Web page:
In this exclusive interview with Joey Mulqueen and Eric Halvorson, industrial automation experts at Digi-Key Electronics, a distributor of industrial automation and controls, we discuss how machine vision is making manufacturers more productive; features that should be top priority; and emerging technologies that will be commonplace in the next five years.
IEN: How is machine vision being used to make manufacturers more productive?
Digi-Key Electronics: Manufacturers rely upon vision systems to monitor quality within their plant. They can check quality on each unit as it passes through the manufacturing process. Through pattern recognition, the system can track multiple defects and alert operators to issues within the manufacturing process, such as faulty tooling. They can also allow the system to adjust ordering systems to account for bad/defective product. Machine vision is also a valuable input in machine learning as pattern recognition will enable on-the-fly programming adjustments to the manufacturing process.
IEN: How has machine vision improved to help prevent false positives in quality inspection?
Digi-Key: Quality inspections have historically been conducted by humans. In most cases, this works well, however, there are obvious shortcomings. Human fatigue and insufficient training can lead to errors. The machine can run non-stop without breaks.
Another downside is precision. Machine vision can eliminate much of that. Today’s vision systems are far more precise than the human eye. It can detect exact dimensions, colors, markings and labels. It also possesses the ability to track each single part it inspects. Should there be an issue with a specific product, manufacturers can recall data from the system using date/lot or serial numbers to determine if there was error in the manufacturing process. This is extremely useful in the performance of a failure analysis. It can help determine if the product failure was due to it being out of specification, or if it was customer error.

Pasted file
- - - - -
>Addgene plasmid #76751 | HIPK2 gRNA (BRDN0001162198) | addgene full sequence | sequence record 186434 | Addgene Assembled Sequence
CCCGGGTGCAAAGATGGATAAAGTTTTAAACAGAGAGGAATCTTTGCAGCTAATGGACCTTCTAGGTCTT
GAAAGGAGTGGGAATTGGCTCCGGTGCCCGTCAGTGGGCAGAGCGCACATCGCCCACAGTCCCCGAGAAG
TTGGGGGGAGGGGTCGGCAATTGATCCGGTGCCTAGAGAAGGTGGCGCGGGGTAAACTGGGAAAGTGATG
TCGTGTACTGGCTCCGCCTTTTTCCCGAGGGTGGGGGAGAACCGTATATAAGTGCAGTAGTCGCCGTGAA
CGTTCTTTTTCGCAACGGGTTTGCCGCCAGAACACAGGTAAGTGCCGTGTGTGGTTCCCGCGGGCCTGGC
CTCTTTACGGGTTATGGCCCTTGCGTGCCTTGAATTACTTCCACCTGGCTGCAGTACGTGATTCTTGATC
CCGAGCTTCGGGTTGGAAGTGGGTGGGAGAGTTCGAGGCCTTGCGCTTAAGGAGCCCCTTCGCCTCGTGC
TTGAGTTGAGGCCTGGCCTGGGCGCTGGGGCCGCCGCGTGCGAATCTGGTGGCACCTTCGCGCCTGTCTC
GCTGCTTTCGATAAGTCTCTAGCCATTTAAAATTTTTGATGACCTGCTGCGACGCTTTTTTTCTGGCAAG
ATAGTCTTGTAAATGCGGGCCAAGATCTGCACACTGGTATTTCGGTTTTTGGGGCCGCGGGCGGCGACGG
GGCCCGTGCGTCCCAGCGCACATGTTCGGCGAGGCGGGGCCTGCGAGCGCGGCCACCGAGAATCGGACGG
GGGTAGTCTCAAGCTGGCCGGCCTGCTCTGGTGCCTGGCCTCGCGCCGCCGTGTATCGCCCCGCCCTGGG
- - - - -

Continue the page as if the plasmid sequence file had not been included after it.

IEN: When it comes to designing (or retrofitting) equipment, what features should be at the top of the list when it comes to machine vision?
Digi-Key: Designs and retrofits of equipment for machine vision will depend entirely upon the application. Quality control specifically measuring dimensions and color will require high resolution cameras. Label verification would require appropriate lighting as reflections could be an issue. Processing power comes into play when applications run at higher speeds. If your application is outputting high volumes of product, you will want the extra processing power and speed. Adjusting on-the-fly requires communication. The camera will need to interface with the robot and machine to make the adjustments quickly and accurately.
IEN: Have you noticed an uptick in interest for machine vision and other automation technologies since the onset of the COVID-19 pandemic?
Digi-Key: The first wave of COVID-19 has created a slowdown in much of manufacturing. We see this as only temporary. As manufacturing returns, we believe there will be a boom in production. As we begin to return to work while maintaining social distancing as the new norm, there will be an increased need for vision systems and automation systems to help fill the void with more workers unable to occupy the same workspace or unable to come in.
IEN: What emerging technologies should we expect to become commonplace in machine vision applications in the next five years?
Digi-Key: Artificial intelligence (AI) and machine learning are already making huge advancements in the field of machine vision. The machine’s ability to quickly and accurately make decisions through visual inputs is paramount. 3D imaging allows a more complete visual of a product, enabling better quality tracking for manufacturers. The technology itself won’t, most likely, change in the next 5 years, however access to the information produced by the cameras on the manufacturing line will become more readily available to consumers. A future option may be an x-ray inspection system of integrated circuits on the line at the time of manufacture for recall reference during potential failure analysis investigation.